And then things got better….

On Monday, June 13th, 2016 in Articles by Elizabeth, Island Tides

On June 2, Maryam Monsef, Minister of Democratic Institutions, did a remarkable thing.  She accepted Nathan Cullen’s proposal for the composition of the electoral reform committee, thus giving the Bloc Quebecois and the Green Party equal status as individual MPs (which I expected) and relinquishing the Liberal Party majority on the committee (which I did not!)   The Liberals’ initial motion on May 11th was for a twelve person committee, with only 10 as full members. The Liberals controlled the outcome with 6 Liberals, 3 Conservatives and one NDP MP with two non-voting members (Green and Bloc).  Thanks to a compromise achieved between the Maryam Monsef and Nathan Cullen, I now join the committee as a full member.  No one party can control the outcome with 5 Liberals, 3 Conservatives, 2 NDP, one Bloc and one Green. Someone will have to be chair (a non-voting position).  Assuming that person is a Liberal, the eleven voting members will be 4 Liberals, 3 Conservatives, 2 NDP and the one Bloc vote and me.

How did harmony reign?  What changed between the spiralling nastiness of the week of May 16th and the week of May 30?  I think the spiralling nastiness was the shock to the system that unleashed a desire for better.

Ironically, I believe that things had to get really bad before they could get better. If we had not had the nonsense of jostling and blocking and collisions of May 18th (which I refuse to call “gate” anything), Nathan Cullen’s motion for electoral reform would have been the next days’ scheduled House business. And (I bet) it would have gone down to crashing defeat. Instead, we wasted House time the whole next day of May 19th on Conservative Peter Van Loan’s motion to haul the Prime Minister up on charges of “molestation of a member.”  And the next week was a parliamentary break.

After a week back working in our ridings, the mood shifted.  The MP who was involved in the collision with the PM’s elbow, Ruth Ellen Brosseau, sent a message to the committee investigating the alleged molestation and suggested the matter be dropped.

Meanwhile, the public response to the composition of the electoral reform committee had been extremely negative. Media coverage had been unfavourable. After more than six months awaiting the launch of a process to replace First Past the Post, the Liberal dominated committee did not convey the promise of legitimacy.  A committee focused on the need to eliminate FPTP was being proposed with the proportion of membership based on FPTP. It was hard to defend.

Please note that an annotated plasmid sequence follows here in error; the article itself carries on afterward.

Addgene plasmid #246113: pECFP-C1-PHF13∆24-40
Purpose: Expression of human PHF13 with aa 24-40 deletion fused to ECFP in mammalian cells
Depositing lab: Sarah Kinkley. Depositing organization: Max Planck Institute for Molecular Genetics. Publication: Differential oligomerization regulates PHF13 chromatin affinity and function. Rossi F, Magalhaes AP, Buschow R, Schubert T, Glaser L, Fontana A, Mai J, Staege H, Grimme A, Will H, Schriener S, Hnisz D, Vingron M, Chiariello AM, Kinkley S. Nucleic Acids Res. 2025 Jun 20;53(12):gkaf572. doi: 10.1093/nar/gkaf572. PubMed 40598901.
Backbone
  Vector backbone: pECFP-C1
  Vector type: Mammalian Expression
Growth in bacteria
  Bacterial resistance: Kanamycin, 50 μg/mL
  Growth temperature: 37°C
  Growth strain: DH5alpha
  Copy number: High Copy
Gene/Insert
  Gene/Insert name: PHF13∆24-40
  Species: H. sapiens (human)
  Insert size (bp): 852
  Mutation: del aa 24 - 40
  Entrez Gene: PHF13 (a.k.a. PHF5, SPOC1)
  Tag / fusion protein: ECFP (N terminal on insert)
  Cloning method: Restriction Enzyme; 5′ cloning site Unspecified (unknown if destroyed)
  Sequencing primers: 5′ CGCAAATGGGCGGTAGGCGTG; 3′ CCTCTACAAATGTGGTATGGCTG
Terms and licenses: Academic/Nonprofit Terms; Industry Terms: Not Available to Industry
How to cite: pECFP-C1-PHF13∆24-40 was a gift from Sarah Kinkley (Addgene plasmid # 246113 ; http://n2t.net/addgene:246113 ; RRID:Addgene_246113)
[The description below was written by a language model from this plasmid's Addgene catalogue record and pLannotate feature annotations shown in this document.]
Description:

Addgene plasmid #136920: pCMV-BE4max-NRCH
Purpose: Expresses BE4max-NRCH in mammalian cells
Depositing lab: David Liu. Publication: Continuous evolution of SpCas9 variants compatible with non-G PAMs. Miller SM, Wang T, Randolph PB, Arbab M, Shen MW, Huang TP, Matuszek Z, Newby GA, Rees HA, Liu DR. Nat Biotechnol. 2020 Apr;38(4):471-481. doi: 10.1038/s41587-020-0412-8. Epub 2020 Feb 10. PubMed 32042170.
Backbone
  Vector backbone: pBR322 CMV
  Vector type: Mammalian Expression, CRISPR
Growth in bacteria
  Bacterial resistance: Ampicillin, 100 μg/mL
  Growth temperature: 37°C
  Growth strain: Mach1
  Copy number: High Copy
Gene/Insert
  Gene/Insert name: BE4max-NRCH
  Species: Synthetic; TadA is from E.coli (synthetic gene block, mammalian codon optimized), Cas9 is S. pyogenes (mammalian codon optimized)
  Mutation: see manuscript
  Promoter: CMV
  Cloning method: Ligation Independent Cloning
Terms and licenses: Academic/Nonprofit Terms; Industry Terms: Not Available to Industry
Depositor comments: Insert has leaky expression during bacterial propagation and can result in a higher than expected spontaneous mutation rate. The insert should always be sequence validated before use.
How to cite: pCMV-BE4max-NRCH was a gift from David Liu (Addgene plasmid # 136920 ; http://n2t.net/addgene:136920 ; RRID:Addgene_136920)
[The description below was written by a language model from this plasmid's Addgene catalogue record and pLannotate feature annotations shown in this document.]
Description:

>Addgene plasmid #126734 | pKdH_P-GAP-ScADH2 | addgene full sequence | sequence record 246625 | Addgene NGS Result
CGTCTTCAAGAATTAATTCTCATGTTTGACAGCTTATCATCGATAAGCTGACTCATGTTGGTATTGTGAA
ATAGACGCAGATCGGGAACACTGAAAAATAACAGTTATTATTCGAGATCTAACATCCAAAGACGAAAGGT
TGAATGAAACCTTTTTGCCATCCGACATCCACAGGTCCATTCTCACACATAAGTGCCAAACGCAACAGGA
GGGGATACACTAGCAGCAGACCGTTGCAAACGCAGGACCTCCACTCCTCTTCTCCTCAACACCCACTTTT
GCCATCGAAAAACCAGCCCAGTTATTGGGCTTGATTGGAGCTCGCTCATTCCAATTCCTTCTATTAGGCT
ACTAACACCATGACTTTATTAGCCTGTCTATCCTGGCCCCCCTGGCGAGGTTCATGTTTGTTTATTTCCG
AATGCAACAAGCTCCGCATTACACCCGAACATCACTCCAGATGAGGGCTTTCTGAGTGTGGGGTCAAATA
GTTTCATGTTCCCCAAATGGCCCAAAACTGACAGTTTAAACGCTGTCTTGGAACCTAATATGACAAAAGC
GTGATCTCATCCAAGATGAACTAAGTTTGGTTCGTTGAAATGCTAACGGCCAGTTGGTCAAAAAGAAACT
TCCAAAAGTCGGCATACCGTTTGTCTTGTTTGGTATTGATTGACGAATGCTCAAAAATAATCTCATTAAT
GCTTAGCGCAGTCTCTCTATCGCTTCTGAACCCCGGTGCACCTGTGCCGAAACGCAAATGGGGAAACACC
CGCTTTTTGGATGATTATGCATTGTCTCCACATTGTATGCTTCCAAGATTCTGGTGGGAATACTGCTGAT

After slipping from sunny ways into Harper ways with Motion 6, the Liberals struggled to regain the high road.  And the electoral reform committee was a logical place to begin rebuilding a collaborative approach.

The motion to build a 12 person committee with the unprecedented move of having the majority government party in a minority position has now carried.  It was supported by the Liberals, NDP, Bloc and Greens, with the Conservatives angry. Conservatives have claimed there was a backroom deal between liberals and NDP.  I am just happy to see people work together – nothing “backroom” about it.

Conservatives are beating a drum for a referendum.   Strangely those calling for a referendum have ignored two rather serious issues.  The first is that our current federal referendum law is not available for any questions other than constitutional ones.  So there is no way under our current laws to hold a referendum on electoral reform.

More important is that, as a matter of principle, equal and fair voting rights are not something on which we should hold a referendum.  Issues of rights – women’s rights to vote, First Nations rights to vote, equal marriage, etc – have never been subject to a referendum – nor should they.  The Conservative rallying cry to a democratic approach to hanging on to the non-democratic system that has so long favoured the larger parties has the whiff of desperation about it.

Meanwhile, we have until June 29th in the House.  Can we build a collaborative approach?  Indicators since my last column have shifted to the positive.

Originally published in Island Tides.


    Thank you for the article, and I have signed up for your newsletter. You have always been a voice of reason and well founded opinion. I would really appreciate a discussion of the various electoral processes being considered, and what their effect would be on Canadian politics.
    I think an informed public is something that’s really missing in this discussion, so even in the unlikely event that we were to have a referendum, none of us wold have a clue what we were voting on.